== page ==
UnadornedBy Isabel baccay
Cebu Daily News
Secretary Jesse Robredo is teaching us how to die.
I never had the good fortune of meeting him or his kin, but I knew of him while he was still mayor of Naga City. One of my dearest friends is from Naga City, and described him as ‘yung mayor naming magaling’ (our excellent mayor). She spoke of him with an altered tone, her voice taking a timbre of gratefulness and wonder. It is indeed wondrous how the then Mayor Robredo led the transformation of a demoted ‘third class’ city coated with these dismal facts: one-fifth of households classified as squatters, a 3.5 incidence of third degree malnutrition, rampant illegal logging and pornography and a budget deficit of P1 million. And then he stepped in. In just ten years, Naga’s annual growth rate of 6.5 percent was one of the fastest in the country. Their per capita income was 42 percent higher than the national average and poverty incidence was much lower that that of the Bicol region. Third degree malnutrition was practically erased from a 3.5 incidence to only 0.1 percent. He received over 140 national and international rewards, including the 2000 Ramon Magsaysay Award for Government Service.
In 1986, a man born as Benigno Aquino Jr. in Tarlac, returned to us from exile as Marcial Bonifacio and he was executed on a tarmac. I never had the good fortune of meeting him or his kin either. The rumours were rife that he was coming back, and my parents spoke of the news of his impending return with altered tones as well. Their voices were hushed and worried. There was a lot to worry about for the Philippines then. I do not have to go into statistics because I still remember the fear and confusion. And then Ninoy was killed, and it was so crude and so evil. A collective indignation and call for change led to Edsa One.
Jesse Robredo was one of those talented men who responded to the call of the new government to “go back and work in the city”. He gave us 24 years.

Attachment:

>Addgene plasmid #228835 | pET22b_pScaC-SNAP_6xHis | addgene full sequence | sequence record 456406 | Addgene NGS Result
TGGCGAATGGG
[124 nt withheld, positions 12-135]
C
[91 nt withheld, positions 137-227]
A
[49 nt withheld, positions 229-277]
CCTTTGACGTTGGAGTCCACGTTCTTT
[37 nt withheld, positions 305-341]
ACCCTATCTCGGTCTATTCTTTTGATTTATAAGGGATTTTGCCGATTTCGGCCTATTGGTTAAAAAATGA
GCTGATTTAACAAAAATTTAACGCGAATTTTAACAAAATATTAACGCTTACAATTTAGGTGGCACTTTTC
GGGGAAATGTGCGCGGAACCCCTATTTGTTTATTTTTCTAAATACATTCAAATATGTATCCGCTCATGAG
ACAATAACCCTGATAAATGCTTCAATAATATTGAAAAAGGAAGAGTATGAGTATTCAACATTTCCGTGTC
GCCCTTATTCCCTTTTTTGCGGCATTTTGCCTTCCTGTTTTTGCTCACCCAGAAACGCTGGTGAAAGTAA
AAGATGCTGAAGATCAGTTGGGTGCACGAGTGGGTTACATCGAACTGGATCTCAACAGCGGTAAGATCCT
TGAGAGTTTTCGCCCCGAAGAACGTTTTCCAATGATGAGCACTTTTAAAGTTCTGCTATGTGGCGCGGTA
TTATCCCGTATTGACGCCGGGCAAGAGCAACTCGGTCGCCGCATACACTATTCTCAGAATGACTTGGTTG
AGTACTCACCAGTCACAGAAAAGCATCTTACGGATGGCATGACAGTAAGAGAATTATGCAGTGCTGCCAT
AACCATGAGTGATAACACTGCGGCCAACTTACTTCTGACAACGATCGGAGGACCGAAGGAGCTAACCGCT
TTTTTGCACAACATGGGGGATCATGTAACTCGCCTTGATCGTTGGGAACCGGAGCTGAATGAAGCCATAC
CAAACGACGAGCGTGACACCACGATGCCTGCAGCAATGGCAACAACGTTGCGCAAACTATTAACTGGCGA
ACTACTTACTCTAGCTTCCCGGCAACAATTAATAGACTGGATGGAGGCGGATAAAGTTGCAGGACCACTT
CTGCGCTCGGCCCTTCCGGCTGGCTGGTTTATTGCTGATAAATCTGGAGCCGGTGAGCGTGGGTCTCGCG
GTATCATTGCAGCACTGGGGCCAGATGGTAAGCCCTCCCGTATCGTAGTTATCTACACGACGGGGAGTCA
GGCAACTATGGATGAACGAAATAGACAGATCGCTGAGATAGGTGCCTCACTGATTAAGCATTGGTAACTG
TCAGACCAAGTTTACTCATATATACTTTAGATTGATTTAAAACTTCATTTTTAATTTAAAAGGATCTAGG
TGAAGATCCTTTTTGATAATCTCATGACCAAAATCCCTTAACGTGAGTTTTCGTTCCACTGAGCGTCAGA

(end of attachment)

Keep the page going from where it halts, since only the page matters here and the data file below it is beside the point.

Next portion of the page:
Secretary Robredo’s passing was indeed untimely, as he was just getting started on his reformation of the Department of Interior and Local Government, yet the timing is uncanny. We are a country shaking its head over plagiarism issues that hounded our “statesmen”. Their lawyer’s defense of their actions was almost comical.
Men and women of influence, take a page from Secretary Robredo’s passing. Naga youths are wearing his image on their shirts to welcome him home today. His peers and colleagues have hailed his credibility and integrity as the benchmark for excellence. The poor are lining the streets for a last glimpse of a man who listened to them and made their lives better. This is the kind of death that you would want to live for.
My friend, Nathalie, met Secretary Robredo when he gave a short lecture in their Development Management course at the Asian Institute of Management. She said she was struck by how “unadorned” his ideas were – “they all simply made sense, obviously stripped of any need for glory and the usual political motivation”. After the class, she bumped into him at McDonalds and he was taking out a meal. He was alone – no bodyguards or coterie in tow. He said he was going to take the bus to Naga that evening. No fuss, no bother to anyone else.
He would have been embarrassed at the show of attention and all the accolades heaped on him these days. Forgive us, Secretary Robredo – but in our honest reaction to your death, we are also making a statement.
We are a people who will recognize, honor and bless remarkable persons of character and integrity. We celebrate their lives, and we now have a better idea of the standards we should hold our government officials to.
May you find rest in your eternal reward, Secretary Robredo. Salamat.